The only step left to ensure that Sikorsky remains in Connecticut through 2032 is approval from both the Connecticut General Assembly and the Teamsters Union, which represents thousands of the company's employees.
Sikorsky did not release details of what union members would vote on and Gov. Dannel Malloy said lawmakers don't have much wiggle room when it comes to changing the deal his administration struck with the helicopter maker.
"The agreement that we’ve reached with Sikorsky assumes that the agreement we’ve reached with Sikorsky will be approved," he said during a news conference at Sikorsky's world headquarters in Stratford on Wednesday.
The deal ensures that Sikorsky will build the CH53 King Stallion Helicopter in Stratford. The Navy has already submitted orders for the Marines to use the helicopters.
CEO Dan Schultz said the commitment from Sikorsky is meant to show it values Connecticut as a destination, but did concede that it was not necessarily the most ideal destination from a dollars and cents perspective.
"Connecticut was not the cheapest state when we went through (our search process)," he said.
Schultz said the company started searching for a location for a new headquarters in November 2015, before Lockheed Martin purchased Sikorsky from United Technologies.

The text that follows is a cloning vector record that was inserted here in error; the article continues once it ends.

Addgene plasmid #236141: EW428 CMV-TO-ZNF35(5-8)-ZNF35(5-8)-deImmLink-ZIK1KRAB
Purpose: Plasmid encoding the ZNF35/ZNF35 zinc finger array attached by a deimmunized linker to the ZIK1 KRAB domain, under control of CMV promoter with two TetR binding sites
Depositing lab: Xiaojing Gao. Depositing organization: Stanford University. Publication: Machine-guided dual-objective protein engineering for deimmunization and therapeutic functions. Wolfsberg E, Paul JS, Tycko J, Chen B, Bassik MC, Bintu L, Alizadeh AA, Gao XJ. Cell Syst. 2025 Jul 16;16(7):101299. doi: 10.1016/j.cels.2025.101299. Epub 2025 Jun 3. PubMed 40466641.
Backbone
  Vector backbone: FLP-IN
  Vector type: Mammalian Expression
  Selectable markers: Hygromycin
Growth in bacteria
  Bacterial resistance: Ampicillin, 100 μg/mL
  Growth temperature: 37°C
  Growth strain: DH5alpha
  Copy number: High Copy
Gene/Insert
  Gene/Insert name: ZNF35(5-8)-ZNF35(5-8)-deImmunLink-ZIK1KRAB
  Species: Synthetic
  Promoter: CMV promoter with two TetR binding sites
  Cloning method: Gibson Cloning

The $220 million incentive package the state agreed to with Sikorsky will be paid out over the life of the agreement. In return, Sikorsky will commit to $1 billion in new capital expenditures to upgrade its facility, maintain $11 billion in payroll and commit $6 billion to suppliers that are located in Connecticut.
Sen. Len Fasano, the minority leader in the Connecticut Senate, who has been very critical of Malloy and the state's business climate, said he thinks the agreement with Sikorsky is important and worth completing, despite the state's issues.
"It is too expensive to do business in this state and if it wasn’t as expensive we wouldn’t have to make these deals. That being said, we are where we are and we’re at a unique period in time where they have an accelerated schedule to build these helicopters so we have to react to the moment," he said.
Malloy described the commitment from the state as, "an investment."
Fred Carstensen, an economist at UConn who helped the governor's administration craft its deal with United Technologies to stay in Connecticut, said the deal is a very good one for taxpayers.
"I think it’s an extremely good deal. It’s a 15-year keep them anchored in CT. That should generate well over $10 billion in economic activity over the 15 years, probably a good deal more than that,” he said.
The state still has work to do when it comes to creating an environment where more companies can use tax credits and grow without specific assistance from the state of Connecticut, Carstensen said.
“These are really good deals but I would like to see more of a commitment to a general policy that says anybody who is sitting on these tax credits," Carstensen said.
The Sikorsky plant is scheduled to be built by 2019 and the first delivery is expected by 2020.